Politics and pets are not something you would expect to discuss in the same conversation, but some vets say they're having to raise their prices because of recent changes in health care.
Dog owner Lori Heiselman was surprised when her veterinarian posted a warning on Facebook which said because medical equipment and supplies will be going up in cost, that extra expense will have to be passed on to the customers.
So Heiselman is already tightening her belt to pay for the increase in her dog's care.
They're very important. They're members of the family," she explained.
Why the price increase? It's part of a new 2.3 percent federal excise tax on certain medical devices that just went into effect. The tax will help fund The Patient Protection and Affordable Care Act, intended for people not pets.
Manufacturers pay the tax, but a recent survey found more than half plan to pass it along. Some vets say they can't afford it.
“I'm extremely concerned how this is going to be a hidden tax to our consumers that is, that is going to be passed on,” said Dr. Mike Hatcher, a veterinarian.
Medical devices used only on animals are exempt, but items like IV pumps, sterile scalpels and anesthesia equipment, which are medical devices which have a "dual use," meaning they can be used on people and animals, will be taxed. (See the explanation of "Dual Use Medical Devices" from the Department of Treasury, Internal Revenue Service at the bottom of this article.)
Hatcher says higher prices could have animal owners holding off on medical care and vets postponing the purchase of new devices.
Putting off an equipment purchase is something that can terribly affect our clients ability to have quality care,” warned Hatcher.
The American Veterinary Medical Association represents 82,000 veterinarians. At this point, they don't know how much this new tax will indirectly cost them. They're waiting to hear from more device makers.
“Congress never intended for this tax to impact veterinarian medicine and unfortunately it has, and I think that's very unfortunate that veterinarian medicine now is subsidizing human health care,” said Dr. Mark Lutschaunig with the American Veterinary Medical Association.
Congressional sources who worked on the Affordable Care Act said lawmakers tried to exclude vets from being impacted by the "dual use" medical devices tax, but it was too complicated.
Carol Smock founded a charity that helps struggling pet owners pay for veterinary care. She's afraid her organization is going to be overwhelmed with requests.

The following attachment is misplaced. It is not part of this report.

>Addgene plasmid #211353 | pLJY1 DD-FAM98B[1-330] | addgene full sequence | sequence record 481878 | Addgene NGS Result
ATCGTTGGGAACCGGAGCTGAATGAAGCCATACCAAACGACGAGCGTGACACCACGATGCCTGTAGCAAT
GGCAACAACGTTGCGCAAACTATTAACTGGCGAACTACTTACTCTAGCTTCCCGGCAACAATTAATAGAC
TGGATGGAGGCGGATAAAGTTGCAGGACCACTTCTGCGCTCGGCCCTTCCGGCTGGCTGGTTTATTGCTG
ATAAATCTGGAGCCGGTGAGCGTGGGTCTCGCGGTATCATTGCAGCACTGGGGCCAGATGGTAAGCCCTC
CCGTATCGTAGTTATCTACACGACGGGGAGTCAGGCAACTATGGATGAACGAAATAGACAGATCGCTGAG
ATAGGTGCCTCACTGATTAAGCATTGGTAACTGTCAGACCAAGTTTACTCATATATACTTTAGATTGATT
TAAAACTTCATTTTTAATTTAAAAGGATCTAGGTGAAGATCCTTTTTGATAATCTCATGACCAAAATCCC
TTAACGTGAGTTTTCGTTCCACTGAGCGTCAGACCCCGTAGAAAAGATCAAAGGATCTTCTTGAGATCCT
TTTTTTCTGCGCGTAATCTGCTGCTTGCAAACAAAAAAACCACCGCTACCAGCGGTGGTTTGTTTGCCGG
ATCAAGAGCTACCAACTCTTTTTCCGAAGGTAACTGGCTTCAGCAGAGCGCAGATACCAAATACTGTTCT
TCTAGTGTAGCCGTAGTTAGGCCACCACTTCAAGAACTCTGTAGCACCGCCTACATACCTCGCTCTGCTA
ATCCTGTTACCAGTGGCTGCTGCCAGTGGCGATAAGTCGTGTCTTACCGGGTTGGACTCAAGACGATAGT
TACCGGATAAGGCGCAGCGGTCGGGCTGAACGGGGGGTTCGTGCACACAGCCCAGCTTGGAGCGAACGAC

"The impact this price increase is going to have on any of those families I think will be pretty devastating," said Smock, founder of Brown Dog Foundation.
Veterinarians say if your pet is sick or acting strangely, don't delay care. That could just cause medical problems to get worse.
Channel 4 called around, and a few veterinarians in the Jacksonville area were unaware of any major pending price changes. Others told Channel 4 they do expect to see some increases, but won't consider raising prices until they see just how much it impacts their costs.
If you're concerned with the cost of vet care, be sure and talk to your pet's doctor about payment plans or other financial options. You can also look into facilities that offer low cost pet care. Here are nine from our area recommended by the Jacksonville Humane Society:
- Jacksonville Humane Society Community Animal Hospital 904-725-8766 www.jaxhumane.org/cah
- River City Community Animal Hospital (Mobile Unit) 904-733-8123 www.rccah.org
- First Coast No More Homeless Pets 904-425-0005 www.fcnmhp.org
- Clay County Animal Hospital 904-276-7729 www.clayhumane.org
- St. Francis Animal Hospital 904-674-7223 www.saintfrancisanimalhospital.org
- Herschel Animal Clinic 904-389-0364
- Maverick Animal Hospital 904-276-8101
- Wells Road Vet Clinic 904-276-0600 www.wellsroadvet.com
- Putnam County Humane Society 386-325-1587
Explanation of the "Dual Use Medical Devices" from the Department of Treasury, Internal Revenue Service from this document on Taxable Medical Devices:
IV. Dual Use Devices
Devices That Have Medical and Non-Medical Uses
Many commentators expressed concern over the potential taxation of devices that have both medical and non-medical uses, such as latex gloves, and requested that the excise tax not be imposed on the sale of devices for non-medical uses.
Section 4191 imposes a tax upon the sale of a taxable medical device by the manufacturer, unless the sale is for export or further manufacture. In most instances, the manufacturer does not sell directly to the end user of the device. Therefore, the manufacturer does not typically know the identity of the end user at the time of sale. Further, commentators suggest that manufacturers would have difficulty tracking their products through the supply chain and determining the ultimate destination of their products once they are sold to a distributor. Commentators also stated that, in some cases, after the manufacturer sells a device to a distributor, the distributor may package and label the device for sale for non-medical uses.
Under the proposed regulations, the definition of “taxable medical device” is tied to the FDA’s listing requirements for devices. Therefore, a device that is listed with the FDA pursuant to FDA requirements is a “taxable medical device,” unless it falls within an exemption under section 4191(b)(2), such as the retail exemption.